Poor women are least responsible for greenhouse gas emissions, but are often the ones most harshly affected by the unfolding climate crisis.
by Julie Delahanty, Executive Director of Oxfam Canada
The climate is changing. For some of us this means less quality food, less choice and higher prices. As today's World Bank report notes, for millions, it means being pushed into poverty. And for millions of women already living in poverty, it means more hunger.
Canadians elected Prime Minister Trudeau on a platform of change. One of the most pressing changes he can make is to act on climate change, an area where Canada has been a laggard for the past decade. Trudeau has already sent a signal that the issue is a priority for him by including "climate change" in the new minister of environment's title.
Now, as world leaders get ready to meet in Paris to make decisions about how to tackle climate change, Trudeau must make sure that poor people's rights are at the heart of Canada's actions. The World Bank report adds urgency to the need for ambitious and durable climate agreement in Paris that addresses the needs of poor and vulnerable communities.
In every corner of the planet, Oxfam works directly with poor women -- those least responsible for greenhouse gas emissions and often those most harshly affected by the unfolding climate crisis. It is one of the most vivid illustrations of inequality unfolding in front of us. The drying lands and the erratic weather are not only an added burden to these women -- they are the difference between being able to eat each day or not.
Millions of poor people and their communities around the world are taking climate matters into their own hands. They are building sustainable agricultural solutions and by doing so taking bold steps to protect both their families and the world. Women farmers are standing up to governments and to big businesses that are failing to act, and we need to stand with them. Will you stand with us too?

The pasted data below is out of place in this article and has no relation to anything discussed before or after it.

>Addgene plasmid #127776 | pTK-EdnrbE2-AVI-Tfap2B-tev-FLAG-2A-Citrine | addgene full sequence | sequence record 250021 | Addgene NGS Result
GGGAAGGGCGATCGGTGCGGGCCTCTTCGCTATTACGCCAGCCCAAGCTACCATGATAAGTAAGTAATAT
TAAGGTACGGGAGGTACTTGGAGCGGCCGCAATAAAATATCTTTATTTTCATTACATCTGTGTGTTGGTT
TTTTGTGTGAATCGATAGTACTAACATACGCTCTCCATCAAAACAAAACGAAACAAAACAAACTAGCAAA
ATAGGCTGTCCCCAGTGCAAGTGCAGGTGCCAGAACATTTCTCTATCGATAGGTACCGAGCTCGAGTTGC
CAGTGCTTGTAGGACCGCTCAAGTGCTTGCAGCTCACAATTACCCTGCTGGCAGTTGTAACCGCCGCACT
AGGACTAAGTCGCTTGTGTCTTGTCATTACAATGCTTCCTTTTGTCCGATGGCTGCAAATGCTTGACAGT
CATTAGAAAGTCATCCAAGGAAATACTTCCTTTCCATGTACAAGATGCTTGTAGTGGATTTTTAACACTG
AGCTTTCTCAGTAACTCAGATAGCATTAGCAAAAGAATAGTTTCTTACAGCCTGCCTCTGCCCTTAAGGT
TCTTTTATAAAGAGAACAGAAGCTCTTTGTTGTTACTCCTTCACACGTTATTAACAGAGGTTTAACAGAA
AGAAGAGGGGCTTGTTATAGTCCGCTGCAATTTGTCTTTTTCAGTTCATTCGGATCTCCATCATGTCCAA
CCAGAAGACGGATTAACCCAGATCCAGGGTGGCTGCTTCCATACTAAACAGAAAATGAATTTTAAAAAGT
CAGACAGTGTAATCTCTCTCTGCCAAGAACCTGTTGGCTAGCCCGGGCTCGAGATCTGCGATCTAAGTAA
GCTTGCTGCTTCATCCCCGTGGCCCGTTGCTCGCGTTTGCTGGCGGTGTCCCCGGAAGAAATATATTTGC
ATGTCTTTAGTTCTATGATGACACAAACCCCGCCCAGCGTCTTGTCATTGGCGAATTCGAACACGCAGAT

We won't win the fight against climate change this year, but together we can start to win some important battles. We can turn those steps into leaps.
We need the Paris deal to lead to a change where money to help women and their communities cope with the impacts of climate change is on the rise, and the use of polluting fossil fuels, the biggest drivers of climate change, is on the decline. We need to cut emissions to avoid climate change spiraling out of control, and we need to invest now in helping those already hit to adapt. The links between the local and the global have never been clearer than they are now; one planet, one climate.
The Leap Manifesto makes these local-global connections in a way that is both aspirational and practical. The manifesto speaks with eloquence, imagination and honesty, proposing bold solutions to deeply rooted problems.
It explains that, domestically, Canada can lead the way by expanding non-carbon intensive sectors of our economy like health care and education. These services provide a huge public good, and generate an extra advantage for women who remain unequal in this country as in so many other parts of the world. Public investment is often smartly designed not only to fuel our economy, but to systematically eliminate racial and gender inequalities, too.
Unlike carbon-intensive economic sectors, the benefits of investing in social infrastructure are vast and environmentally sustainable. They lead to a healthier society and a better educated public; prepared for the jobs of the future that are aimed at an equitable society with a light footprint. They lead to a society that cares more and better for everyone, not just for the few.
We can also lead the way by showing up at the global table. Ensuring our government heads to Paris this December and fights there, not just for us, but for the good of the millions of women who, despite contributing so little to this problem, are already doing so much to address it.
Oxfam and the famous Canadians who have signed the LEAP manifesto are standing together against climate change. We need you to stand with us, too.